February 2017: Lactose Intolerance Diabetes prevention

Adding 100 g of yogurt to your daily diet may reduce the cost of diabetes

yogurt-cost-diabetes-UK

According to an economic model, applied in the UK, increasing yogurt consumption in the adult population by 100g per day could lead to significant patient benefits through reduction of type 2 diabetes, and substantial cost savings in health care expenditure.

By 2040, 1 adult in 10 (642 million) will have diabetes worldwide and 12% of global health expenditure is spent on diabetes. In the UK, Type 2 diabetes (T2D) accounts for approximately 10% of the total UK National Health Service (NHS) resource expenditure and this figure has been predicted to increase to 17% by 2035/2036! But there is some good news… According to the Chen study, the promotion of yogurt consumption could, in the long term, contribute to a reduction in the prevalence of T2D. Then again, yogurt could be an easy, accessible and cost-effective intervention in such a context. The results of this study seem to support this hypothesis.

One yogurt per day may reduce T2D risk

The purpose of this study was to model the possible reductions in prevalence of T2D and its associated health costs; achievable through increasing yogurt consumption in UK adults from the current mean of 20g/d to 125g/d (125 g is equivalent to one pot daily). The simulation focused on adults over 25 years of age. Their model predicts that this shifting of yogurt consumption would reduce the number of T2D cases by 0.9% which represents 388,000 fewer people in 25 years.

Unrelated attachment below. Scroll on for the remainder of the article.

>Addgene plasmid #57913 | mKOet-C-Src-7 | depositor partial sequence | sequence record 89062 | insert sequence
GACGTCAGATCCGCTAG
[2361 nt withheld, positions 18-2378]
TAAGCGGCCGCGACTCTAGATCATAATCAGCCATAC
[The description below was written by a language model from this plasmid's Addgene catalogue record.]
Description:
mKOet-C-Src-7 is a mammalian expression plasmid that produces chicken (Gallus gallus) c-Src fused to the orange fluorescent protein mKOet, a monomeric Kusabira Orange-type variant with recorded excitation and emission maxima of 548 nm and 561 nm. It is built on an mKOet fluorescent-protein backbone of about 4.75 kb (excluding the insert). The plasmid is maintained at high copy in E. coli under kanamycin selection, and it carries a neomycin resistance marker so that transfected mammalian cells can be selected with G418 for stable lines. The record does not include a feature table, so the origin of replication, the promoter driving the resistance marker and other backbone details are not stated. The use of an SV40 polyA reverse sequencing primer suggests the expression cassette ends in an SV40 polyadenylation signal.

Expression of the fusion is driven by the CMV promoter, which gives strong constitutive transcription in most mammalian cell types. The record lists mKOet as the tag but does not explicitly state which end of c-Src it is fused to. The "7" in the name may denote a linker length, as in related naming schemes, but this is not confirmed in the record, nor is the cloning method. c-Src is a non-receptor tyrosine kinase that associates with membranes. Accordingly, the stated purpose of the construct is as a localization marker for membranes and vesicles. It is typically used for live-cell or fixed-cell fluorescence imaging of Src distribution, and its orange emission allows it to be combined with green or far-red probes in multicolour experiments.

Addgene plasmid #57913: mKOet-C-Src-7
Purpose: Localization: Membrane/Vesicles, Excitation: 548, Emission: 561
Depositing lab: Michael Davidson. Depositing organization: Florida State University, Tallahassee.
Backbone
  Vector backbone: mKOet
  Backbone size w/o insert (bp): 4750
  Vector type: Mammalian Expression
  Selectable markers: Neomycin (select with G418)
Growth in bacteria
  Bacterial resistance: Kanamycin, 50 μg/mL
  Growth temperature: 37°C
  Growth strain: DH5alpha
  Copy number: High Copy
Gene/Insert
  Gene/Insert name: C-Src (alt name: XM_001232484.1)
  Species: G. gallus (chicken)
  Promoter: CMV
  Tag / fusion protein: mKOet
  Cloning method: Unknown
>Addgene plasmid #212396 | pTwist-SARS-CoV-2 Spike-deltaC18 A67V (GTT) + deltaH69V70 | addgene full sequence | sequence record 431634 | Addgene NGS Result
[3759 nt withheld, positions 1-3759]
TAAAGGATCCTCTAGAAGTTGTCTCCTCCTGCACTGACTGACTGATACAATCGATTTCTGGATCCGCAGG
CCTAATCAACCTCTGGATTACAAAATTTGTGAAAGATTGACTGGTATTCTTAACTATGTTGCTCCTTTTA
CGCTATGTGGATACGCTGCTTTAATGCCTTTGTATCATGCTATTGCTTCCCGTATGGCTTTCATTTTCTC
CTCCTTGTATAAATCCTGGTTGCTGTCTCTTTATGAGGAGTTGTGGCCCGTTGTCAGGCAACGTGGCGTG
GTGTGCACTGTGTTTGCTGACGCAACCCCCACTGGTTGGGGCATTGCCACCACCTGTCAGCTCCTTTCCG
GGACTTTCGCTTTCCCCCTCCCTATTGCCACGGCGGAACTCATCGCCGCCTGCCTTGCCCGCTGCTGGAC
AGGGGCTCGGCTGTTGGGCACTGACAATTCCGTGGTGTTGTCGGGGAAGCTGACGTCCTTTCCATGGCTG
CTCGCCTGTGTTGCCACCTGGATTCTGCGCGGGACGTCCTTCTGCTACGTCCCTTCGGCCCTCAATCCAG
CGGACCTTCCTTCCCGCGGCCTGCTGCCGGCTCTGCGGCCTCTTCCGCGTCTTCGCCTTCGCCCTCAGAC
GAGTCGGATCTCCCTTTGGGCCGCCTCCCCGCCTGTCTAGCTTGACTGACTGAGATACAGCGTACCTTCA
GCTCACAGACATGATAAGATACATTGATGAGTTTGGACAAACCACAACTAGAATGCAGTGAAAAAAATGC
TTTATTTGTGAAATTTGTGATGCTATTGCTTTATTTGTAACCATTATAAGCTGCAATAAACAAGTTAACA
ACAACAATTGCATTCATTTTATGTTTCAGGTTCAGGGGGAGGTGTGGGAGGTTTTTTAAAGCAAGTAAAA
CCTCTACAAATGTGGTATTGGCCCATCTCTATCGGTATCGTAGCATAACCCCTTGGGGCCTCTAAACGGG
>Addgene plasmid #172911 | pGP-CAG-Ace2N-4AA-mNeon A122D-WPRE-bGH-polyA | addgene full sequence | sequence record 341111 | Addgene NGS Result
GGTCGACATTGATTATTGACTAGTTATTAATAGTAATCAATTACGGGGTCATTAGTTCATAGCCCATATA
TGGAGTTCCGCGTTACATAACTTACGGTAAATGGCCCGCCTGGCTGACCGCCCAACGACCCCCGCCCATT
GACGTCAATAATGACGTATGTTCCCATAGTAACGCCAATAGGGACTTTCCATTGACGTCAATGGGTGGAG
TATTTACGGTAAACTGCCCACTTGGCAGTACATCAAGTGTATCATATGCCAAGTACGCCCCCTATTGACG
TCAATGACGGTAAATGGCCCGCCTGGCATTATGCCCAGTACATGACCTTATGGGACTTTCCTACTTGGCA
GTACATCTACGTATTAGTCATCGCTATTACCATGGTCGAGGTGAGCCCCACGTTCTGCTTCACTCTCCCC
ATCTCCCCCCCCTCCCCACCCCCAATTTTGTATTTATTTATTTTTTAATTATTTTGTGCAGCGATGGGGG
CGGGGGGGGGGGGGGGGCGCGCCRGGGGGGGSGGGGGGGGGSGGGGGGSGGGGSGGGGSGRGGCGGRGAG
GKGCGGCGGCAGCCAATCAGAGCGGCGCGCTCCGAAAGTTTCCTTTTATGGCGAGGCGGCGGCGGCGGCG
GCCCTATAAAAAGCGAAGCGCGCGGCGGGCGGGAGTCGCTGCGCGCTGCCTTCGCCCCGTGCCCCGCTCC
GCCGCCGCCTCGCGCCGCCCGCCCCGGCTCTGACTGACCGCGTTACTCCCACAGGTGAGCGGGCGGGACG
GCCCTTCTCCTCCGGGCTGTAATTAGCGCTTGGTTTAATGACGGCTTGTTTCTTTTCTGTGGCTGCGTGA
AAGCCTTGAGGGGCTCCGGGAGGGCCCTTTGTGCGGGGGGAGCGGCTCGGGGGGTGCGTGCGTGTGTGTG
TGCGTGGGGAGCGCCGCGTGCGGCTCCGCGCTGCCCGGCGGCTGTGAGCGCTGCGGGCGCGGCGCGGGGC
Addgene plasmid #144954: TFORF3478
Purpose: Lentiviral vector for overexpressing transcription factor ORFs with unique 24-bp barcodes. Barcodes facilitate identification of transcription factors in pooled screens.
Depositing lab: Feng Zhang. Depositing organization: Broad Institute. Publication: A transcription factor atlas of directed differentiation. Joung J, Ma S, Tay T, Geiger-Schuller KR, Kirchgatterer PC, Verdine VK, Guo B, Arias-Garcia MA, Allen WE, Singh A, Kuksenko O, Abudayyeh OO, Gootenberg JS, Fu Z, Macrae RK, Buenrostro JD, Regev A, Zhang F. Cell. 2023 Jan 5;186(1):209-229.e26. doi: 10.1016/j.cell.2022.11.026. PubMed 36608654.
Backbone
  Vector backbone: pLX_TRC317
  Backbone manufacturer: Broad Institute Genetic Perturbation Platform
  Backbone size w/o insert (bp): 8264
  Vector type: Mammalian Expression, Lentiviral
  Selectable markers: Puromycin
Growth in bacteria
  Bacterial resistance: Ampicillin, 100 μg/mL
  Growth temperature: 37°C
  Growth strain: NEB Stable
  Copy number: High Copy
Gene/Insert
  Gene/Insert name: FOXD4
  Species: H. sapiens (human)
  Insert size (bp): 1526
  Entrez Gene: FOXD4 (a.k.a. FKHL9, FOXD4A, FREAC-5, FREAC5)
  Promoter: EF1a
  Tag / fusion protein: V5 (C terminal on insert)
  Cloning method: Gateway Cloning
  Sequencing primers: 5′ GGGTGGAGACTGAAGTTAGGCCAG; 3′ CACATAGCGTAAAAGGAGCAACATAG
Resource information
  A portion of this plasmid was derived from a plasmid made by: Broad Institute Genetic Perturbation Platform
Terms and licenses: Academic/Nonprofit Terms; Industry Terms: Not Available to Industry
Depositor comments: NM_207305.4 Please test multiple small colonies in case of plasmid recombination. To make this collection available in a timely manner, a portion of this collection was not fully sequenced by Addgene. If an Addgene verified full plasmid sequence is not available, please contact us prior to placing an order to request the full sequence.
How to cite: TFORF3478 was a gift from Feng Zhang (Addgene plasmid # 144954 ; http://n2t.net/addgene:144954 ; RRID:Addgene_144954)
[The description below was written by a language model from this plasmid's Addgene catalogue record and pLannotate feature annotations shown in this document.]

Savings of £2.3 billion over 25 years in the UK

The model also estimated that substantial economic savings to the UK could be achieved on National Healthcare Service: approximately £2.3 billion over 25 years, related to the direct costs and indirect costs of caring T2D. Moreover, a significant gain in quality of life might be achieved: 275,000 QALY’s (quality-adjusted life years*) gained over the general population. If these QALYs were valued at £20,000/QALY as is usually applied by NICE in the UK for approval of therapies, then the NHS should be prepared to pay £5,500m over 25 years for an intervention that would generate the same number of QALYs.

This study highlighted the potential of simple changes in daily habits, like increasing daily yogurt consumption, and how it could generate substantial cost savings, as well as significant health benefit through reductions in the incidence of T2D.

* Quality adjusted life year (QALY): A year of life adjusted for its quality or its value. A year in perfect health is considered equal to 1.0 QALY. The value of a year in ill health would be discounted. For example, a year bedridden might have a value equal to 0.5 QALY. (WIKIPEDIA)

Source: Lenoir-Wijnkoop I et al., BMC Nutrition 2016; 2 : 77.